Dominoes founder Tom Monaghan expected things to go smoothly when he began moving his Roman Catholic college from Michigan to Southwest Florida. But ...
As a business proposition, the town of Ave Maria is still in its infancy. The project has drawn praise from the Florida Wildlife Federation, Audubon of Florida and the Collier County Audubon Society for its sensitivity to the environment. The developers have agreed to set aside or restore 17,000 acres, including quality Florida panther habitat, in six spots around Immokalee in exchange for development rights.
As they have everywhere in Florida, building costs for the project have exploded. “One thing I thought about this area is it was going to be cheaper than Michigan. Our costs for construction in three years’ time doubled. I couldn’t believe it,” says Monaghan.
town center: Visitors check out the town during an open house in July. The European-style downtown wraps horseshoe-style around the oratory. Still in its infancy, the town has drawn praise for its sensitivity to the environment. The university is a short walk away. [Photo: Daniel DiNardo]
Monaghan, for his part, is focusing mostly on his role as chancellor of the university. Though he owns a condo in La Piazza, the town square, Monaghan says he’ll probably live in the dorms like he did in Michigan. “Gives me a feel for what’s going on. Certainly convenient,” he says.
Monaghan says his long-term plan is to grow enrollment over the next 20 years to 5,500 students and boost the average SAT score to 1,400. The goal, he says, is not to become a large school. “We don’t want to be a diploma factory. We want to be a saint factory.” The two most popular clubs at the school, he says, are the Chastity Team and Students for Life. “I think we’ve got the kind of school where a certain kind of student will come to no matter where it’s at. No matter where they’re from.”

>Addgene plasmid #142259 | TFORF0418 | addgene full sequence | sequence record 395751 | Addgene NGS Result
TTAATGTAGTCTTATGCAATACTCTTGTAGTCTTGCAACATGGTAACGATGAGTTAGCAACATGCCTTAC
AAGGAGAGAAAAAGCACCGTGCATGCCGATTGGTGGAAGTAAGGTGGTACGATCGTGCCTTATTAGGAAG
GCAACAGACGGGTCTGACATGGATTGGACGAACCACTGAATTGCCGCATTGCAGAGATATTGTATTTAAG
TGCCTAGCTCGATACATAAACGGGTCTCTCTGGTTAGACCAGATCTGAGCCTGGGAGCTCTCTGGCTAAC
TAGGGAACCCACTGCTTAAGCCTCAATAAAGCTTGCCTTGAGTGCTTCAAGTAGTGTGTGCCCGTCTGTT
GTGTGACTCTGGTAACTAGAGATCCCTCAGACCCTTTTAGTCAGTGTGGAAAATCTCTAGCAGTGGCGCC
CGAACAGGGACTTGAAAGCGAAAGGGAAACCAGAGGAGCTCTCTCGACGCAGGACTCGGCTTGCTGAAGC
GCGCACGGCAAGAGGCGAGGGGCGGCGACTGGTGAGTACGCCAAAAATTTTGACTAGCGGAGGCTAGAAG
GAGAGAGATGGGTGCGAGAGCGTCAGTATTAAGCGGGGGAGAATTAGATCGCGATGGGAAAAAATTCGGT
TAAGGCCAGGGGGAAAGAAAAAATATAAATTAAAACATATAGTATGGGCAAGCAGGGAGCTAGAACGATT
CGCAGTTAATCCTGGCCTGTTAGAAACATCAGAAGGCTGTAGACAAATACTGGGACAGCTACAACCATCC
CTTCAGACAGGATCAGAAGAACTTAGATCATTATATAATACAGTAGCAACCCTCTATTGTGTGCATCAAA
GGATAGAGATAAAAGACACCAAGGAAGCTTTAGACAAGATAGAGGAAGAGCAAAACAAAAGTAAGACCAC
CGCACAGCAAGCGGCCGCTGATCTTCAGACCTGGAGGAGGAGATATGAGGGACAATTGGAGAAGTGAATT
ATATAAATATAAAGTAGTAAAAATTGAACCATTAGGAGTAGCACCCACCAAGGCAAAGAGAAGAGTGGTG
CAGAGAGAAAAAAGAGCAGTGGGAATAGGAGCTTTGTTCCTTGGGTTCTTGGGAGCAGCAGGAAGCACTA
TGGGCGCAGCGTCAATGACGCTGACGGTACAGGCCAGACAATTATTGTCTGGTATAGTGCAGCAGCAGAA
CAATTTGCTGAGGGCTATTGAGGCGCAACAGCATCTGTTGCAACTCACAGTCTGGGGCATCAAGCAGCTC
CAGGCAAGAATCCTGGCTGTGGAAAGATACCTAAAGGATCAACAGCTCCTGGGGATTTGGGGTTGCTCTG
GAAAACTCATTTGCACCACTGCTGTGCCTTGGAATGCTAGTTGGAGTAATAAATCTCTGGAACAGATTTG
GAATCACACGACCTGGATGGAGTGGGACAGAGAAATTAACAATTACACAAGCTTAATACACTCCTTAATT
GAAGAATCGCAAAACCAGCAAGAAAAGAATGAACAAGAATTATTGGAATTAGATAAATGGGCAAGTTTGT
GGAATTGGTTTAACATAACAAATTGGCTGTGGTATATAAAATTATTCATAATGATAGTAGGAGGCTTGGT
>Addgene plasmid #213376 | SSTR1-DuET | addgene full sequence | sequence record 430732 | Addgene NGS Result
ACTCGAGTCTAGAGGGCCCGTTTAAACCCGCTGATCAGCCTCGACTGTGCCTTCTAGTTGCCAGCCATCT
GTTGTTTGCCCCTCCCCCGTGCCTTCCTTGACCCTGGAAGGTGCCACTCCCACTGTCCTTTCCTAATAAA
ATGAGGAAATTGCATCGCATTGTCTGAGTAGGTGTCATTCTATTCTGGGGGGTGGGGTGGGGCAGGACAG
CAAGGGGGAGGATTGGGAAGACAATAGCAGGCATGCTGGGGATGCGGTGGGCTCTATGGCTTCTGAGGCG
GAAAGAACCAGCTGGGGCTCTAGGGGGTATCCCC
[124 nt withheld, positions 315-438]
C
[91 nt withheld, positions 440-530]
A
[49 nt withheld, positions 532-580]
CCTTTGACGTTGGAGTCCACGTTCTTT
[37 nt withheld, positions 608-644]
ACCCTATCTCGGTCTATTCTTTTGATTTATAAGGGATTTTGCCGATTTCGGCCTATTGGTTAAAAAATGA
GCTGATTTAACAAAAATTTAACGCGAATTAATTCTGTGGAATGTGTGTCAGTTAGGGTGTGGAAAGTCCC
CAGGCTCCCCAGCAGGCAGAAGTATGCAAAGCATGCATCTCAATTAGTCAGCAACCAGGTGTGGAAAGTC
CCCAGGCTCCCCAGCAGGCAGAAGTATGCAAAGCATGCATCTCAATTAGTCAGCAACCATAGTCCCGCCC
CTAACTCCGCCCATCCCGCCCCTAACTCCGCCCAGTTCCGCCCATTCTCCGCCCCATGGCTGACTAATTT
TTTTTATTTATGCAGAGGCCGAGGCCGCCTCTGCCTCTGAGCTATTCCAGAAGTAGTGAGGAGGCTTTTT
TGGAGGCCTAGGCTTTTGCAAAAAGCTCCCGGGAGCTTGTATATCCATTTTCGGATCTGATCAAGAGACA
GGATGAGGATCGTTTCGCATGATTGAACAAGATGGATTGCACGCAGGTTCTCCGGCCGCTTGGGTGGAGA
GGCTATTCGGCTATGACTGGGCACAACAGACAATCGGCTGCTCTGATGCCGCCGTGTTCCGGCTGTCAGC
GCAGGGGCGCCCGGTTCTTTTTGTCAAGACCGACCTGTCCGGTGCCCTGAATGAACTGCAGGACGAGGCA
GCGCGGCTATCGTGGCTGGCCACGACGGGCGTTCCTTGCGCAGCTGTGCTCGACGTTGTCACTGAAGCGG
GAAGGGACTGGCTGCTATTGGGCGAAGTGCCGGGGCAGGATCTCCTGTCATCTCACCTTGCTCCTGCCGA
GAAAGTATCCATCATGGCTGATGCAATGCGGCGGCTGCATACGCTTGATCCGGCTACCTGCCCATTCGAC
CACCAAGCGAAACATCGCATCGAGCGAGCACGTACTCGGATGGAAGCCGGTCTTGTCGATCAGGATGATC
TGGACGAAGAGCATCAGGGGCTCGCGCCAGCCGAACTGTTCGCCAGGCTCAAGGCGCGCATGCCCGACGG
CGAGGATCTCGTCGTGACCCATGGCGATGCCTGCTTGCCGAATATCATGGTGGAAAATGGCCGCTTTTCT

Monaghan’s ultimate goal is not only to create a successful Catholic school but to help the church return to its more conservative roots. The Catholic Church, he says, is “making a turnaround,” and Ave Maria can be “at the cusp of that wave.”
Ironically, the towering oratory that’s at the center of the school and town can’t call itself a church yet, since it belongs to Monaghan. Until the Catholic Church owns it, there’s no official connection to the church. Campus priests may celebrate Mass, give communion and hear confessions in the building but may not perform baptisms or marriages unless they receive permission from the local bishop. Monaghan is discussing the future of the facility with the Diocese of Venice.
Despite his commitment to the church, Monaghan downplays his own piety. “I don’t consider myself devout. I would say that would be my goal. I’ve got a long ways to go. I’ve got a lot of making up to do.”